Opening Letters

Column: Building a Community Based on Care and Character

how local women, a coupla’ books, and copious coffee can create community

Katy Hackworthy, illustrated by Grace Pedersen |

If you ask any of my pals three phrases they associate with me, I’d bet money nine times out of ten they’d come up with something along the lines of: support local, create community, and read more books.

At the confluence of these three things sits Dotters Books.

Out of all the local spots that have carved a special place in my heart over the years, Dotters undoubtedly occupies the most real estate. From serene Sunday afternoons spent shop-sitting, to my precious Saturdays spent chatting with a good friend and even better business owner, so many simple, yet significant, moments have taken place in the little bookshop at 1602 Hogeboom Ave.

I’ll always remember the first time Dotters Book Club convened almost four years ago: A gaggle of gals – most of them virtual strangers – crammed ourselves into every corner of Red’s Mercantile on a February afternoon, all frosted windows and winter wares. I arrived right on time, solo as I often was in my college years, preferring to spend my time outside of classes and work perusing shops downtown, or wandering aimlessly down the trails, always with a coupla’ books in tow.

Finding a Sense of Community - even in a pandemic - can come in the most unexpected places... supporting local is at the heart of creating community.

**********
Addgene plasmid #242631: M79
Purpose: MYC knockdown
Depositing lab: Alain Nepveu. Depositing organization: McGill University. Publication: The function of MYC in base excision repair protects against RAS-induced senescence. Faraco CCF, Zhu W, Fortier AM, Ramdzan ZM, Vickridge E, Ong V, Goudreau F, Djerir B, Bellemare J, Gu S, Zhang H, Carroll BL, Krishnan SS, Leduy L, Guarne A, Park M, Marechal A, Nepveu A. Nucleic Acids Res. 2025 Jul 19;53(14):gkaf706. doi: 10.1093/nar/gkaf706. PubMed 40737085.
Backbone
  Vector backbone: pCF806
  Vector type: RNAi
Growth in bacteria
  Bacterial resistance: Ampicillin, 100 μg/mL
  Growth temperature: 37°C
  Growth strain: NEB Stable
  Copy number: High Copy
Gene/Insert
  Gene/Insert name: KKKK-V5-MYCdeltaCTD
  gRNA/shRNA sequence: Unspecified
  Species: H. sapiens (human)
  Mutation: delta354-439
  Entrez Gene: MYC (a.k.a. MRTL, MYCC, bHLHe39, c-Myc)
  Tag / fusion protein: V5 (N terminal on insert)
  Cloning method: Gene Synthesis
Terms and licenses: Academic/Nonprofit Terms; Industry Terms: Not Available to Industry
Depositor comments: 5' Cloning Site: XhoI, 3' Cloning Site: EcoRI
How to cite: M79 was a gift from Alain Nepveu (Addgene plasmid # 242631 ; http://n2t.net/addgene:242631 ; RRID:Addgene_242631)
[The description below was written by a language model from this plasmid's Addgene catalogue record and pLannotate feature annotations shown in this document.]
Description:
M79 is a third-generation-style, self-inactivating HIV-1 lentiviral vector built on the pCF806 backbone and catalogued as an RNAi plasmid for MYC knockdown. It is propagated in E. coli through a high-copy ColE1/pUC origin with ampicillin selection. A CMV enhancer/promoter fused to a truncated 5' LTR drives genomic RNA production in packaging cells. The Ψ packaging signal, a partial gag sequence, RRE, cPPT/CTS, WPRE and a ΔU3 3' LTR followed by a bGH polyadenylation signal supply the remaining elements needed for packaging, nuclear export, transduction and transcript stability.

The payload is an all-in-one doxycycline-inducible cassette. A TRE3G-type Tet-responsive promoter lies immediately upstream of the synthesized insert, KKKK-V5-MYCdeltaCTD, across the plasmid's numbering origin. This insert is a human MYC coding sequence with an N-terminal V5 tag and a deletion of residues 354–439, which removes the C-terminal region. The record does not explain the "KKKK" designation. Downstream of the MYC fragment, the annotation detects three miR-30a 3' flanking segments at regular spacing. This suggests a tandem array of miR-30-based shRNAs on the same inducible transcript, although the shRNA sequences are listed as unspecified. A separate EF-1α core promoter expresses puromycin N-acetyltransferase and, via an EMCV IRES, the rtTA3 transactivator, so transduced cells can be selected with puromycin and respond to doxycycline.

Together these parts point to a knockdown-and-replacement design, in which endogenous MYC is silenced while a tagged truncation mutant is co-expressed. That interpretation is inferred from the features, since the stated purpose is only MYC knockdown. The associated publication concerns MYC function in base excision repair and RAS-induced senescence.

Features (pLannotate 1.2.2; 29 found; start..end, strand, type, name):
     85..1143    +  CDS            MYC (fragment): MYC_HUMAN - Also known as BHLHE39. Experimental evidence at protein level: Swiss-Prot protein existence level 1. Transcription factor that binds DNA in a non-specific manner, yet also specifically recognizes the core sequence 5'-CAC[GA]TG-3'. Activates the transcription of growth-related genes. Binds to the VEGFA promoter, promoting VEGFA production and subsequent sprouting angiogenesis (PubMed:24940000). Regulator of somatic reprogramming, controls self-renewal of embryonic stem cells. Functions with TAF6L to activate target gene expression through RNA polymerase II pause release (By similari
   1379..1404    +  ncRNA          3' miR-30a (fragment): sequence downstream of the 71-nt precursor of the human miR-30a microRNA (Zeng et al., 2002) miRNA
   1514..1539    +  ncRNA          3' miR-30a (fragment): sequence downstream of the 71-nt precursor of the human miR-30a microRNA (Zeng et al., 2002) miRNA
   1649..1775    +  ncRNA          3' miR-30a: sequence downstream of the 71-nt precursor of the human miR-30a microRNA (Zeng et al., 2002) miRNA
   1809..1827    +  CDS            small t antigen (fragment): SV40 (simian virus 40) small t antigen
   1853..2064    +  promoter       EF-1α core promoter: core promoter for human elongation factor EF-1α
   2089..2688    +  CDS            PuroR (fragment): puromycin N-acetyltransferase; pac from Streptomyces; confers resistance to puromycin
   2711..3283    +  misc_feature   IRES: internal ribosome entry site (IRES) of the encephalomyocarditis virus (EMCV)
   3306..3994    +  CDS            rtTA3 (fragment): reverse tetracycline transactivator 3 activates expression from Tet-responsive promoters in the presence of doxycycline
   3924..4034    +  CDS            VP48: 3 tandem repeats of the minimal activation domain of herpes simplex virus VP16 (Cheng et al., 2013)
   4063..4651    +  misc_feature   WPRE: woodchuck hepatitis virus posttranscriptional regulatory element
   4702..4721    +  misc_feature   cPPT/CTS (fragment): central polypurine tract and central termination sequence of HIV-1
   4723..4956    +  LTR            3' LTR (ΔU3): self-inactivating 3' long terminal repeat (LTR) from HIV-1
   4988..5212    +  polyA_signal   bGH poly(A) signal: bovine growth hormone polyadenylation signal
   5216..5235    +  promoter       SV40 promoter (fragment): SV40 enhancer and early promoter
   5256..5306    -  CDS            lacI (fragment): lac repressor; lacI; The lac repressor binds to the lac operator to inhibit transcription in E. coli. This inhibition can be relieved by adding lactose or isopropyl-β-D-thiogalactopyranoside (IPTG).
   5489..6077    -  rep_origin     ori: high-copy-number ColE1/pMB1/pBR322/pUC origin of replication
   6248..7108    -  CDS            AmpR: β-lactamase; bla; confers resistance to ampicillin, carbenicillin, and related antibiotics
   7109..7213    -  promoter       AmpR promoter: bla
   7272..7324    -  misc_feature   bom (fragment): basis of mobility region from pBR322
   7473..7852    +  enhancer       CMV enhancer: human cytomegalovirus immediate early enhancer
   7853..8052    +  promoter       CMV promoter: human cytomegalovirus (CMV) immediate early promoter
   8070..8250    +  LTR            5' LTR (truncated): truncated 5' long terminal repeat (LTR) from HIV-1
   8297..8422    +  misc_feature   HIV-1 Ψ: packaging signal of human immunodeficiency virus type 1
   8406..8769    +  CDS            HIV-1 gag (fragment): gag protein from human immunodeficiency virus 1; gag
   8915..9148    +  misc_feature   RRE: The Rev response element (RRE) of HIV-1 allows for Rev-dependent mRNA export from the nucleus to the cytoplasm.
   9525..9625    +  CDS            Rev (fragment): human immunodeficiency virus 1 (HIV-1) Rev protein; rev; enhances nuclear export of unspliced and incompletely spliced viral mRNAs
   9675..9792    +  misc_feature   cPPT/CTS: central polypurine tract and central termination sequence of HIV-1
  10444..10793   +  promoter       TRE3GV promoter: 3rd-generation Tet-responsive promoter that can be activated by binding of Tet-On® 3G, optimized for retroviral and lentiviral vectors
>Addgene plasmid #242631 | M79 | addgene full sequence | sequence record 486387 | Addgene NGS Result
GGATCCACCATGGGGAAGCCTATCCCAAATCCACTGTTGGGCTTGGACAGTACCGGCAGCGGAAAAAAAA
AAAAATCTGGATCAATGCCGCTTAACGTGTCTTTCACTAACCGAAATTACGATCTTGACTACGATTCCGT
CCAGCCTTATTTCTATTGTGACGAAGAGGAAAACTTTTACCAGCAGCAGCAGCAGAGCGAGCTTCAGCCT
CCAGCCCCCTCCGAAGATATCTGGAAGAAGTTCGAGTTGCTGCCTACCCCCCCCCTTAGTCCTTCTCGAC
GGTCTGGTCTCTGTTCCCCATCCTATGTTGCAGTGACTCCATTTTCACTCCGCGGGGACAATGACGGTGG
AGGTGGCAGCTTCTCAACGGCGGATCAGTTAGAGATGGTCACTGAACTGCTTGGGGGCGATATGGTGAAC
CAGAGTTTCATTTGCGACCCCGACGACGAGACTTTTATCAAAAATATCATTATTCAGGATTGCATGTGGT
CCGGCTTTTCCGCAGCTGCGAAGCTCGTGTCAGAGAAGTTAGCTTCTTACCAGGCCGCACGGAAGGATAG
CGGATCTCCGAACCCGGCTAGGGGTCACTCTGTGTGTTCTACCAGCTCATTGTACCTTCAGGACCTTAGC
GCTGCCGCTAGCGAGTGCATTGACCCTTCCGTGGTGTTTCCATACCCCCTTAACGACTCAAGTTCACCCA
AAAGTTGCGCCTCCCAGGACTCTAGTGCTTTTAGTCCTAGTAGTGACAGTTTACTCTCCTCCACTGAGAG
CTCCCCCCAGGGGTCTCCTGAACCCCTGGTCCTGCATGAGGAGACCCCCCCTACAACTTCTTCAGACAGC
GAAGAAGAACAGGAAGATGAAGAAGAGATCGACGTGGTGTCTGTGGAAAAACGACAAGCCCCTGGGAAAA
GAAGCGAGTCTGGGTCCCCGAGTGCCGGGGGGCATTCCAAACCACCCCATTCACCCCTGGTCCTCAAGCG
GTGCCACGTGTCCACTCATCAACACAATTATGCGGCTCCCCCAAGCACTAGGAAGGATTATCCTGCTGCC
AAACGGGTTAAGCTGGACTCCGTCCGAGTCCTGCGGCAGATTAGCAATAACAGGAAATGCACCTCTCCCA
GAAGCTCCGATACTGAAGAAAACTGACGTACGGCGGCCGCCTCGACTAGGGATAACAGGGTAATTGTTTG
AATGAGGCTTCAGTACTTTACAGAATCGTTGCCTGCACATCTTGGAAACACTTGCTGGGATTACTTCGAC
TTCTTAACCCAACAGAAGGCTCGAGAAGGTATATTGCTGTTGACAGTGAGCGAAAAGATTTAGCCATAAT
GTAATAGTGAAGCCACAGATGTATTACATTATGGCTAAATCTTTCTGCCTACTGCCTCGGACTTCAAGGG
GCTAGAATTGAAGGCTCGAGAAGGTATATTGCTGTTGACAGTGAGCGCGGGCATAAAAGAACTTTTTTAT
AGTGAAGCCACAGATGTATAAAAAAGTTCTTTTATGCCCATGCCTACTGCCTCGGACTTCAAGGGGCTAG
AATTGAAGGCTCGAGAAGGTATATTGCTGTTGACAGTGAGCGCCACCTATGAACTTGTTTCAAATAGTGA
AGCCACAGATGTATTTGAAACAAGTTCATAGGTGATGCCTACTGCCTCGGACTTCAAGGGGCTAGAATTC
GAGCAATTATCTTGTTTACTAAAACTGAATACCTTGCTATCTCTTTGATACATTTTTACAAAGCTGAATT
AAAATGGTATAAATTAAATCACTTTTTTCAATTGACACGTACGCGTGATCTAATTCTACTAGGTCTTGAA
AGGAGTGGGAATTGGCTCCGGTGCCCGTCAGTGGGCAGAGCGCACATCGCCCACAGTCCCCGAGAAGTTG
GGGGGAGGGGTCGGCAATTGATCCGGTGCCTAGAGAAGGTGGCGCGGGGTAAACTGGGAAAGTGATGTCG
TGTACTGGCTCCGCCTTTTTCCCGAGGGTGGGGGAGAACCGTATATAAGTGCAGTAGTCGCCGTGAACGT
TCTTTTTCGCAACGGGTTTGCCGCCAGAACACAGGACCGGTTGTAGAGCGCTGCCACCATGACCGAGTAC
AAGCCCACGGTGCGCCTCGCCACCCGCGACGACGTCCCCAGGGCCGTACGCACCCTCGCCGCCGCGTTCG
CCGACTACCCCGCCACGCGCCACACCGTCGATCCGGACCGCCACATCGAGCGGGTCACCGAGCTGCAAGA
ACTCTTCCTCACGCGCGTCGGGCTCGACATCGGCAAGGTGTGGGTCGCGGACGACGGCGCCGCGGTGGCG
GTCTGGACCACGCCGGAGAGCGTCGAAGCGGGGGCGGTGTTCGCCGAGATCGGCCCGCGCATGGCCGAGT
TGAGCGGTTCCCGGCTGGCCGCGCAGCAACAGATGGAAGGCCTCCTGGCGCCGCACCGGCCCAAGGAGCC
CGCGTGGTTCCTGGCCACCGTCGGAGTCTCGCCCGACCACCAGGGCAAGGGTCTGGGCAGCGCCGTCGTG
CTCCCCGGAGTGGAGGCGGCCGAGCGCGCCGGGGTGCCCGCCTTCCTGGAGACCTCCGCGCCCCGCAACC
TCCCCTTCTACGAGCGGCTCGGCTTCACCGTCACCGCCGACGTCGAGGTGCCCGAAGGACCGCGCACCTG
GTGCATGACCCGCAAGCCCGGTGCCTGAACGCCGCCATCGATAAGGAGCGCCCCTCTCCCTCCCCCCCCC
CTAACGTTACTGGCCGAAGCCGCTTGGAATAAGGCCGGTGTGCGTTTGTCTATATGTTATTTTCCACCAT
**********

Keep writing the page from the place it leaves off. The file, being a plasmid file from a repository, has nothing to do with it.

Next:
The heavy shop door thudded behind me, and – after a few pleasantries – I got to do one of the things I love most: jabber on about books with people who were as invested in endeavoring into new literary worlds as myself. As an English major in my final year of school, lively literary discussion wasn’t especially difficult to come by, but it felt extra special to find community members eager to get down to the dirty business of cultural critique.

In less than an hour, I knew I’d found a group of people who would stretch my mind and heart – not to mention the addition of more books to my ever-expanding “pleasure-reading” pile. That initial brainstorming session birthed many more vibrant discussions (the club is coming up on their 40th meeting in a few weeks) and budding friendships, in addition to the opening of our city’s only independent bookstore. It feels like home – and not just because of the endless coffee, reliably friendly faces, and piles of paperbacks; it feels like a place where you can just be, and that’s more than enough.

As a community member and all-around Dotters devotee, my experiences have always been reflected back to me both in the books I grab from their shelves and the vulnerable discussions we engage in around each month’s pick. In those moments – and many more – I’ve felt seen, and – even more than that – I’ve felt proud to be a tiny part of such a sensational and intentional community space.

While the place I felt most seen was a bookstore, that isn’t the limit. Finding a sense of community – even in a pandemic – can come in the most unexpected places: a smile from the barista who knows your order by heart at a local coffee shop, the refuge found in the shelves of the public library, or the satisfaction after a takeout meal from your favorite restaurant. Supporting local is at the heart of creating community, and these wonderful small businesses are what make Eau Claire so special, so remember that next time you consider ordering out, or when you’re tackling your holiday shopping.

“The generosity of each person in our group manifests itself in a willingness to listen, to learn, to be quiet, and to speak up,” owner Margaret Leonard said to me as she reflected upon how far the club has come in four years.

I couldn’t agree more.

I feel privileged to have shared such meaningful moments with people I wouldn’t have otherwise met. The spirit of shared vulnerability is palpable, and it has everything to do with the powerful, passionate women who have worked so hard to cultivate that spirit.